A defining moment for the Community Center
Commentary By Joe Reynolds
Words have meanings. Use a particular word in an informal conversation and the listener will probably know what you mean. Write that same word in a contract, ask five lawyers what it means, and expect five or more different opinions.
Case in point: Ocean Pines lot owners narrowly approved construction of a 29,000 square-foot Community Center at an anticipated cost of $3.9 million in last August’s referendum. The future of the project may hinge on the definition of two words – “anticipated” and “construction.”
When project point man and OPA Director Dan Stachurski first learned the updated estimated cost was just over $6 million in January, the first thing he did was contact OPA general counsel Joe Moore. Moore’s opinion was deemed so important that Stachurski sought his advice perhaps a month prior to informing his board colleagues of the bad news.
Stachurski didn’t tell the OPA Board of Directors until his public presentation during a board meeting on February 15, 2006. Association members and board members listened in disbelief. One local pundit later quipped, “Heather Cook looked like a deer in headlights.” No wonder. Cook, perhaps more than any other board member, had put her heart and soul into bringing a new community center to fruition.
Stachurski came to the meeting prepared, for some unknown reason and at some unknown cost, with drawings and prices for alternative designs and plans. Amidst the long presentation were feeble attempts to blame the cost explosion on hurricanes and gas prices; some swear lunar cycles and sun spots were mentioned.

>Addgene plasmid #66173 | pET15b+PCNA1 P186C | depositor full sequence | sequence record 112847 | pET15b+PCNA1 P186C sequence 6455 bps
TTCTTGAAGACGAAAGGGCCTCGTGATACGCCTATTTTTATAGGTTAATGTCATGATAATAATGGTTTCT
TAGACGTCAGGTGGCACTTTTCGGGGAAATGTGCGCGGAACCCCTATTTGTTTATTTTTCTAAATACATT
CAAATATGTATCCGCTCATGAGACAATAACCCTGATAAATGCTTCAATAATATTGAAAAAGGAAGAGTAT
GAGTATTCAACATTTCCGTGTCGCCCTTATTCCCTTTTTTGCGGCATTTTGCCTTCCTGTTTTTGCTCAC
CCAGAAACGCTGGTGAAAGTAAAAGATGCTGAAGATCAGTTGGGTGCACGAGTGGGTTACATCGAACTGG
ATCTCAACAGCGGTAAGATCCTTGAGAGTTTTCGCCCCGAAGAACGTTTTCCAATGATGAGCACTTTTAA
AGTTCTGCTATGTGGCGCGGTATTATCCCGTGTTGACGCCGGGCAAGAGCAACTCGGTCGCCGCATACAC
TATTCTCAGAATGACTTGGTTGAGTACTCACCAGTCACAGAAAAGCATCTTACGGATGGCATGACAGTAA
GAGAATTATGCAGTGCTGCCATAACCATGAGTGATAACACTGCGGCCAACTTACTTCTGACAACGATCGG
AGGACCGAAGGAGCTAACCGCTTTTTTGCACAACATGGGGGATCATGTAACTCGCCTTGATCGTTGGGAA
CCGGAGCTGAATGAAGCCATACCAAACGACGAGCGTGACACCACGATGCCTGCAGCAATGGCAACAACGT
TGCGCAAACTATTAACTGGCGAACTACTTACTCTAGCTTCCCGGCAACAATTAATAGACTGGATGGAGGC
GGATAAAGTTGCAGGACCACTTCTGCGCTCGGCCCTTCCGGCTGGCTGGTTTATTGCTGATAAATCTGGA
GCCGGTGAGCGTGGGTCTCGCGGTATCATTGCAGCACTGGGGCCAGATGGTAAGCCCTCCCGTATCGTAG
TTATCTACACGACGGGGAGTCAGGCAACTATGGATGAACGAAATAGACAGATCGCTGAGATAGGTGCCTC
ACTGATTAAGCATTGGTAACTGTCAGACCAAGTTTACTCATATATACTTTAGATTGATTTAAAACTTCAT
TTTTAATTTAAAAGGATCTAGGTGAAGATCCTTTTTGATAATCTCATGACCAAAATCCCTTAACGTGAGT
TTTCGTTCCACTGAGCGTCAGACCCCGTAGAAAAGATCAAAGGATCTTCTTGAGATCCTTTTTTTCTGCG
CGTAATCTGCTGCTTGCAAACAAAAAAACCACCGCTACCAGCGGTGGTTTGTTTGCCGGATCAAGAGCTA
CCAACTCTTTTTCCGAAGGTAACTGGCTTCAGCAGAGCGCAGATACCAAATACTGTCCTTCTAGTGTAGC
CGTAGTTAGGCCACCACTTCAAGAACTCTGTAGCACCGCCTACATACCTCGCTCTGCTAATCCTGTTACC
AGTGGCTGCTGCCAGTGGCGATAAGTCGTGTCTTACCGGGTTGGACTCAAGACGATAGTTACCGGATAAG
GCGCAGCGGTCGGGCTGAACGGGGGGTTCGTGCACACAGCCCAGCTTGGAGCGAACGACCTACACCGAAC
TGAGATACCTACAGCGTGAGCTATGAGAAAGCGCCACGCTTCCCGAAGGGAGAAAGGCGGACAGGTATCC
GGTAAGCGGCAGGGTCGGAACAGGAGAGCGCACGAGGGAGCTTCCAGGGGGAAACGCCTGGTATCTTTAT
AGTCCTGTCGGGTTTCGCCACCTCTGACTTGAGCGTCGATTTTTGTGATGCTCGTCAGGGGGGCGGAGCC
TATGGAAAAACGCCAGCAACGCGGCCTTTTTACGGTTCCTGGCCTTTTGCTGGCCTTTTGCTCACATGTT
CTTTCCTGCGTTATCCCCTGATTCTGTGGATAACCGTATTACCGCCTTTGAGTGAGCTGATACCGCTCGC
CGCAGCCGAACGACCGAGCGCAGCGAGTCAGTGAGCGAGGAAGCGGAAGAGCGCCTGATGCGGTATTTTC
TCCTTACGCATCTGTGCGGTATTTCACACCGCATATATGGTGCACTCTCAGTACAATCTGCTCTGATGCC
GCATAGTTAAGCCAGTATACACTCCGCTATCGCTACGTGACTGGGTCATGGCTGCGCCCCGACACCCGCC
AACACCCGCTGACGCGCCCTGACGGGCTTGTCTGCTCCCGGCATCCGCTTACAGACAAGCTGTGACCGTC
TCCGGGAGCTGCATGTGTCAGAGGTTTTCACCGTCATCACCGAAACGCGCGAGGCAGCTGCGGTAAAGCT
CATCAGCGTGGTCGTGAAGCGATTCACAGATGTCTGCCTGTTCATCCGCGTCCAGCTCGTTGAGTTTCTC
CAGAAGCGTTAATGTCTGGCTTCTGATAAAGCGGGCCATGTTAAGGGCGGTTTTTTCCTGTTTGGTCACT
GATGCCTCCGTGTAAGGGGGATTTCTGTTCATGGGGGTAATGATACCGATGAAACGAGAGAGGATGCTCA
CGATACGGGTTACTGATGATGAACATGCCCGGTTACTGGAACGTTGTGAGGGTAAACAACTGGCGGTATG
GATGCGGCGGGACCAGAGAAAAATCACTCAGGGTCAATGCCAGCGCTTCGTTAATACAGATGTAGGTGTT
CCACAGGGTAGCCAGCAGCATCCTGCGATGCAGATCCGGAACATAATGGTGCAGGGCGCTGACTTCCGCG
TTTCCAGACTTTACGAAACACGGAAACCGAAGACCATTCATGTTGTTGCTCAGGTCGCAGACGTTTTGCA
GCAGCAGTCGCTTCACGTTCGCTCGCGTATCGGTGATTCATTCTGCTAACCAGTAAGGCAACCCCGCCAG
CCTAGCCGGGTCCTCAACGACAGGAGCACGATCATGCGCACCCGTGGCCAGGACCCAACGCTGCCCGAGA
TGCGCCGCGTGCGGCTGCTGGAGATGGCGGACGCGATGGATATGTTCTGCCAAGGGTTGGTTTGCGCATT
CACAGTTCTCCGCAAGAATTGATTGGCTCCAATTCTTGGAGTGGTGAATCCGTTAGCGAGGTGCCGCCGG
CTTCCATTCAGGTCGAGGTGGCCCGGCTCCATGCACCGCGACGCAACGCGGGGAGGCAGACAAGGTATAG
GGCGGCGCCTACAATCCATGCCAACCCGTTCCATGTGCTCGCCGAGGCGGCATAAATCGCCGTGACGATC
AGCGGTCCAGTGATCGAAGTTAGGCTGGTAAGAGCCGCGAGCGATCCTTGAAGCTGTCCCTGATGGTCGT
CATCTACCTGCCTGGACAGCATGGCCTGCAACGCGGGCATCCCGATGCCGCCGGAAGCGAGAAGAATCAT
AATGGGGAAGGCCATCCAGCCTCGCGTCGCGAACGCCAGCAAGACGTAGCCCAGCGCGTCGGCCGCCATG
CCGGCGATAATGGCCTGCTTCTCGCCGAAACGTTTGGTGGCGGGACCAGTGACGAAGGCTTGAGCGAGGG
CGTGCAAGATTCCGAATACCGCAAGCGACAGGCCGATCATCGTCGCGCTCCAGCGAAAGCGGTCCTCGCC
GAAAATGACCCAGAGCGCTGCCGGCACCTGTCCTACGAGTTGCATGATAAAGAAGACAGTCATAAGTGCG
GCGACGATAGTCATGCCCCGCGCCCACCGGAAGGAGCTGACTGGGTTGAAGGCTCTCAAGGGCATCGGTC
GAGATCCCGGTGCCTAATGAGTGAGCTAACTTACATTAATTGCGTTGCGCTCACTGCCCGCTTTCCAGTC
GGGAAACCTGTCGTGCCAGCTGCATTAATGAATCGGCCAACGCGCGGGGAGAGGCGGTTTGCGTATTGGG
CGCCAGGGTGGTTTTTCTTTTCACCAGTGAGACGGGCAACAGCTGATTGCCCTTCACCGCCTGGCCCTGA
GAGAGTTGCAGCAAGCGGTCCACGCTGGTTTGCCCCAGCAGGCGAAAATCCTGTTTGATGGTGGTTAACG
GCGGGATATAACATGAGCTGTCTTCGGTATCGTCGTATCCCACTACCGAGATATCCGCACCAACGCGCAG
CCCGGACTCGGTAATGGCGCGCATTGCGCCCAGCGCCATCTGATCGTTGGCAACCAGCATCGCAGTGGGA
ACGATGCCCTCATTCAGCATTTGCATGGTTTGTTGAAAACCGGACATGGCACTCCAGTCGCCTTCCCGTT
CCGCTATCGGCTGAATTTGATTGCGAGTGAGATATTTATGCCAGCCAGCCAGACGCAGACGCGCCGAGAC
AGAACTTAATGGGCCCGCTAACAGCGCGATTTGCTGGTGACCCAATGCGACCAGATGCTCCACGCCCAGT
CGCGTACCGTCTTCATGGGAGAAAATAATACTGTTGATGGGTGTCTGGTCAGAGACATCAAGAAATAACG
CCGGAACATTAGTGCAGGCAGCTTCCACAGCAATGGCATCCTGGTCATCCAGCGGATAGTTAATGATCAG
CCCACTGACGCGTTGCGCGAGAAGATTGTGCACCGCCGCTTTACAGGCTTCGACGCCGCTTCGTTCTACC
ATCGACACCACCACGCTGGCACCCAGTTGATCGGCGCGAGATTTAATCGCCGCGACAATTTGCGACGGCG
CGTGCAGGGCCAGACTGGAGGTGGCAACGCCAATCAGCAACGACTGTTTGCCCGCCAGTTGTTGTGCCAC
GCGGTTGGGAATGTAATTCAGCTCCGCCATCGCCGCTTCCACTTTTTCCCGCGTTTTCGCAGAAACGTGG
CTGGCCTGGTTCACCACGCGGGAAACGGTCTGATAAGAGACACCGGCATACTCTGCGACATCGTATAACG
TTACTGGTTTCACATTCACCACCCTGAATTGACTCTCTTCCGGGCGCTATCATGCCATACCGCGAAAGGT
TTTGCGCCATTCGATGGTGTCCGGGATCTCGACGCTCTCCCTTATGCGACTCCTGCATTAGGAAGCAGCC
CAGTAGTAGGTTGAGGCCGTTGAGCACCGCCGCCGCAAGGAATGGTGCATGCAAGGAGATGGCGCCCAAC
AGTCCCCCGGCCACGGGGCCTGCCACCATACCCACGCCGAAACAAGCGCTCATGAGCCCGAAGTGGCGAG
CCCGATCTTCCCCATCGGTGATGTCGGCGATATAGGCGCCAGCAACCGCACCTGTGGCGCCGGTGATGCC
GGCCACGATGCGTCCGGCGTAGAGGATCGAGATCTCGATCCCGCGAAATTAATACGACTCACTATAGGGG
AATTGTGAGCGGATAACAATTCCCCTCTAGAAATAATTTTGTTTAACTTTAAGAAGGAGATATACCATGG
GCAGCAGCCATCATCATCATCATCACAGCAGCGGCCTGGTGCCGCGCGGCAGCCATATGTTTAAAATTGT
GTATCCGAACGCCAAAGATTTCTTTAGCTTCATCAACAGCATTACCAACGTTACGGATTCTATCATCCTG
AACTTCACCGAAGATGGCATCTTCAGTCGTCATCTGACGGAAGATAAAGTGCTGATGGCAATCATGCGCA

Adroitly dropped into the muddled mix of intentional information overload was the aforementioned legal opinion from Joe Moore. Amidst the shock of the sticker price, multiple additional design options to consider, and ineffectual spin to explain the price jump, the legal point came from Stachurski’s tongue and floated ever so softly to the floor of the Country Club, like an oak leaf departing a branch on a calm fall morning.
The $3.9 million might legally just be the building, not the “turnkey” cost promised prior to the referendum, Stachurski told the board and audience. In other words, some $800,000 and other associated fees and expenses, parking, lights, roads, furniture, etc. might be added to the $3.9 million and still legally comply with the terms of the referendum.
Stachurski’s comment came from Moore’s January 24, 2006 written advice: “The referendum question by a strict reading of the question is limited to ‘construction’ of the facility. ‘Construction’ is defined by the Random House Dictionary as ‘the act of constructing’ and ‘construct’ is defined as ‘to build by putting together parts.’ Therefore, a strict reading of the referendum question could possibly be limited to the actual cost of building the facility.”
While Stachurski deemed Moore’s opinion important enough to tell association members when dropping the $6 million bomb, he failed to share all of Moore’s advice with the lot owners, a serious breach of faith with the community.
Left unstated were Moore’s words of warning regarding such a strict dictionary definition of the word “construction.” Moore wrote, “However, such a strict and limited definition would surely be criticized as being disingenuous when the purpose of the referendum question was to give the community a cost estimation so as to enable the community to determine whether or not the project was worth the cost.”
Moore understood the purpose of the referendum; Stachurski apparently did not.